Cyprus may need to decree an energy crisis so that the electricity authority (EAC) can meet the current high demand, which is slated to spike on Thursday when many more businesses reopen and lockdown is lifted amid unseasonably high temperatures that have already pushed consumption to a record for May.

The EAC currently has a production capacity of around 1,100 megawatts (MW) even though had all its systems been up and running it could produce almost 1,500MW plus another 130MW it could have supplied if plans to put leased Greek mobile units into use at the beginning of June had panned out.

However, installation of the mobile units were stymied by the coronavirus pandemic in the middle of the operation with only 70MW up and running due to the fact it was impossible for the technicians to enter the country and assemble the units during the lockdown.

On top of that, of the three EAC units that produce electricity, anti-pollution modifications on two of them have not been completed, while upgrading of the third unit was done incorrectly by the contractor, according to Politis. As a result, of the 390MW the three units combined could supply, only 90MW can be legally produced, and only from Unit 3.

Politis said the labour ministry had refused permission to sidestep the anti-pollution work temporarily to ride out the current crisis. It also said that even if work began on installing the remaining Greek mobile units, leaving aside quarantine and other restrictions, it would still take 40 days for the units to begin producing electricity. The mobile units may now have to be returned to Greece, reports said, costing the EAC €5 million of the original €13m cost of the contract.

On Tuesday peak electricity demand reached 921MW and on Monday 835MW, both records for May. Last summer, the highest energy output was 1,070MW, which included usage by businesses and hotels, which was within capacity.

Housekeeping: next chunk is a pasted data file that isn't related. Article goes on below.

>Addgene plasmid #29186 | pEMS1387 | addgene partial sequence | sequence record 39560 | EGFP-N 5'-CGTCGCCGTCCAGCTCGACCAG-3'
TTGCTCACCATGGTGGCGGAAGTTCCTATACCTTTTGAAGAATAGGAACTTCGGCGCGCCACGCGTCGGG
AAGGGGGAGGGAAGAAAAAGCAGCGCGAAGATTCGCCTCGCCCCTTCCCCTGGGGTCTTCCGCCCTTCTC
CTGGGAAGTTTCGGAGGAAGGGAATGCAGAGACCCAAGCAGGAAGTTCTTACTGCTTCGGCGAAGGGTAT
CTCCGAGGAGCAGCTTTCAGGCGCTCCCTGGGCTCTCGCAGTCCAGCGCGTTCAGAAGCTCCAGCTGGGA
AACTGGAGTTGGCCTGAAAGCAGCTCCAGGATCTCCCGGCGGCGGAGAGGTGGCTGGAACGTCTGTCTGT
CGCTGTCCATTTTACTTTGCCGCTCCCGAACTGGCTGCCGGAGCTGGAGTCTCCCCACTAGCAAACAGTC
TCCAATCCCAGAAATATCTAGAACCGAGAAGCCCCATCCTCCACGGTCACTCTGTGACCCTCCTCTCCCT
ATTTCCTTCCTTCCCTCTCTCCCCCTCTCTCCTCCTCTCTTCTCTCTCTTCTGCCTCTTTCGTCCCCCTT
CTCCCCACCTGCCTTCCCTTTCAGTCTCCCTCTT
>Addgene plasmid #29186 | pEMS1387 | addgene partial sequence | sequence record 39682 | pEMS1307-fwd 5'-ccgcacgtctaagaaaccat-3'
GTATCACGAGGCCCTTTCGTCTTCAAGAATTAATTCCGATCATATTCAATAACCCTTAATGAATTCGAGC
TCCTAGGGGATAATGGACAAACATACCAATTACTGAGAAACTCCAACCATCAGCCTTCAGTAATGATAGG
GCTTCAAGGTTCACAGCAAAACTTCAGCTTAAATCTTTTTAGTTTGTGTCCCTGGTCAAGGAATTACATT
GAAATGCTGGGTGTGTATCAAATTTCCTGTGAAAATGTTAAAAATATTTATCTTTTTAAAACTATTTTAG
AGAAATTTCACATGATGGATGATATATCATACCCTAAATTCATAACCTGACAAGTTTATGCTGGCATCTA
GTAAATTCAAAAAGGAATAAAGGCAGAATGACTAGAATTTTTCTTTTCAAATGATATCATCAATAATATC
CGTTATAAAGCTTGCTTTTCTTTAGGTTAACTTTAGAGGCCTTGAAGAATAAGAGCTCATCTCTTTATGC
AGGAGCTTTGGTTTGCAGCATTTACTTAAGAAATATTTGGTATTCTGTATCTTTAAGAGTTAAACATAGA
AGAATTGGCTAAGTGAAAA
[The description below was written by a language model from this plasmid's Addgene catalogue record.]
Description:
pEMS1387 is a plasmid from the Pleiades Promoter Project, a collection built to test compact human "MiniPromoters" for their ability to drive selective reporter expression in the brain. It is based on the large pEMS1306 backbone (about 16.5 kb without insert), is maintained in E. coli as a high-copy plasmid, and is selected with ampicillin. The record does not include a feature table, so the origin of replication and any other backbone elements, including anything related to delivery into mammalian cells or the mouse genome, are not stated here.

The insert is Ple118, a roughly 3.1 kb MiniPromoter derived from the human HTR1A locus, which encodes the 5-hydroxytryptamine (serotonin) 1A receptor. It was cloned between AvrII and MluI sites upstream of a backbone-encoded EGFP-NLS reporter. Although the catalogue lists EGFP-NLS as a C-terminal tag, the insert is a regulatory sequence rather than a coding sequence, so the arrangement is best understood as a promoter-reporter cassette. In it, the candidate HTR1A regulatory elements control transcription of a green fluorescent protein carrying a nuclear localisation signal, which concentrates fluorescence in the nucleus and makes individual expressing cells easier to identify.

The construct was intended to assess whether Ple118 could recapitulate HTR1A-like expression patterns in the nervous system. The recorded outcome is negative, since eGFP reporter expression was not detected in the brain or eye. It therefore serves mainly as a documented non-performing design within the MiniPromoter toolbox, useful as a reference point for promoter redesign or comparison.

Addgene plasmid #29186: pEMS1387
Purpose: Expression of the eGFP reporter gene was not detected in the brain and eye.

Predictions now are that with the high temperature continuing, new records would be reached. Thursday especially is of concern with more businesses such as restaurants opening and with temperatures not set to drop to normal levels until Friday.

Unprepared for the heatwave, with the mobile units out of reach, and units 1 and 2 unusable, regulators may have no option but to decree an energy emergency that could sideline the labour ministry temporarily and see the units used ‘exceptionally’ to overcome the current crisis.

According to the 2003 Law Regulating the Electricity Market, the minister of energy, Yiorkos Lakkotrypis can decide after consulting with the Cyprus Energy regulatory authority (Cera) to issue a decree declaring energy crisis regime.

This would allow the authority to use the largest unit without the anti-pollution technology.  The minister determines the period of the energy crisis. He must also notify the European Commission.

In addition to its regular production, the island’s photovoltaic parks have a capacity of 150MW. Wind farms have an unpredictable production rates.